Maps That Infuriate Me: World Poverty

This is the second post in my series called Maps That Infuriate Me. The first can be found here. Unlike in my first post, the following maps do not infuriate me because they are inaccurate or because of what they fail to show. Rather, they are infuriating for what they succeed in showing - the unconscionable amounts of poverty in the world. I've retrieved each of these three maps from Worldmapper, an excellent site that I also referenced over three years ago in this post, where I used the third map I'm going to show you here.

Human Poverty
Each of these maps is a cartogram, a map where some chosen variable is represented by the size of the map's different parts - here the countries of the world. In the map above, two indices were used to measure the poverty rate in every country in the world and multiply that by the proportion of the world's population each country contains. The larger the country appears, the higher its percentage of the world's impoverished people. Burkina Faso had the worst poverty index score, followed by Niger and Mali.

Living on $2 a day or less
This map shows the proportion of the world's population living on the equivalent of US$2 per day or less (in terms of purchasing power parity). In 2002, 43% of the world's population lived on this little, as do over 90% of the population in Nigeria and Mali and almost 80% in India, not to mention many other countries with over 80%. Compared to the first map, India, China, El Salvador and Honduras have all grown larger, (just to name a few), and developed countries and most of the Middle East have shrunk down to nothingness.

Living on $1 a day or less
This final map shows the proportion of the world's population living on only US$1 per day - or less. More precisely, it's really those living on what $1.08 (or less) would have bought in the United States in 1993. The highest rates of those living on this little money are in Mali and Nigeria, but the largest populations are concentrated in South and East Asia. Note how misshapen the Korean Peninsula is, with the North so large and the South so small. Nigeria is now at its largest yet, only smaller than India and China. Compared to the second map, Mali, Niger and Sudan have all grown, while Egypt and Southeast Asia have shrunk significantly.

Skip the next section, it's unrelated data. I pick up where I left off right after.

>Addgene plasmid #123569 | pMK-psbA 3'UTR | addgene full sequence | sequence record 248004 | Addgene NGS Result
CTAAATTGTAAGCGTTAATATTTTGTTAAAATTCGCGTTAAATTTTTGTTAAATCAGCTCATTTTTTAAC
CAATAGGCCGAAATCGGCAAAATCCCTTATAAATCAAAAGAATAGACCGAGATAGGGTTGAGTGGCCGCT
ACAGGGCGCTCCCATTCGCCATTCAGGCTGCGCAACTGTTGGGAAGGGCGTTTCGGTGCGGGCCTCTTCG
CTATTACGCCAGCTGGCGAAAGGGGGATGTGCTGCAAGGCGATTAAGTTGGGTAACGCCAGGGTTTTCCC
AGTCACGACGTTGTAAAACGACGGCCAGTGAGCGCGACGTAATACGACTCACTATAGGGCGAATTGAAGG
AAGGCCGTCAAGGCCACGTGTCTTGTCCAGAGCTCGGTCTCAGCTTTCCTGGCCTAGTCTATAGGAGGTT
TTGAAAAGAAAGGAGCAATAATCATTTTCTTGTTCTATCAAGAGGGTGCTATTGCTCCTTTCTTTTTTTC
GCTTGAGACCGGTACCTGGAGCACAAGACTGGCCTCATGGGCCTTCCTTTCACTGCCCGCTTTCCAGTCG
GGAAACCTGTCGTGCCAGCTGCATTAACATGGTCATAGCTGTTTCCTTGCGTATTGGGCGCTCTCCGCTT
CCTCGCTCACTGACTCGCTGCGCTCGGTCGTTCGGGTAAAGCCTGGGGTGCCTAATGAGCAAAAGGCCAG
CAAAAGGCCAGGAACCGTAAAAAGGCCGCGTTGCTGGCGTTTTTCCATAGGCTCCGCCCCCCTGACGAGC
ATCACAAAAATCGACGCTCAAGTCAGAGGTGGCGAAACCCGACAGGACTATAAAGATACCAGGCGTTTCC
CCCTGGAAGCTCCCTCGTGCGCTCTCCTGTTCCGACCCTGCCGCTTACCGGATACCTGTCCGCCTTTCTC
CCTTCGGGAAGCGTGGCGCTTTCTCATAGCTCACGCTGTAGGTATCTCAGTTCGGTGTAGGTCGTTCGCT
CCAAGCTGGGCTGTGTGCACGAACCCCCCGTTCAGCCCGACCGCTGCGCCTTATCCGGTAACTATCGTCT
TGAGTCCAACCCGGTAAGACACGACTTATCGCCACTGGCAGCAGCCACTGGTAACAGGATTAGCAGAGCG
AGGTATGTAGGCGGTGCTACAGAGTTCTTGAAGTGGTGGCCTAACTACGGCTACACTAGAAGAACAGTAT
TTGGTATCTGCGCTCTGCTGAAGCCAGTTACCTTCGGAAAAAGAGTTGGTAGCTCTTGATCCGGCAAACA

These maps do have a downside, which is that they don't call attention to countries that may have very high rates of poverty but simply don't have very large populations. The maps are also several years out of date, and dynamics of poverty and population can change quite quickly over time. However, all these maps go to show that there are massive numbers of our fellow human beings who survive - and often suffer - with far less than we do. I believe the greatest challenge of our species in this century is to help raise up these people and to start equalizing, little by little, access to opportunity and freedom from want all around the world.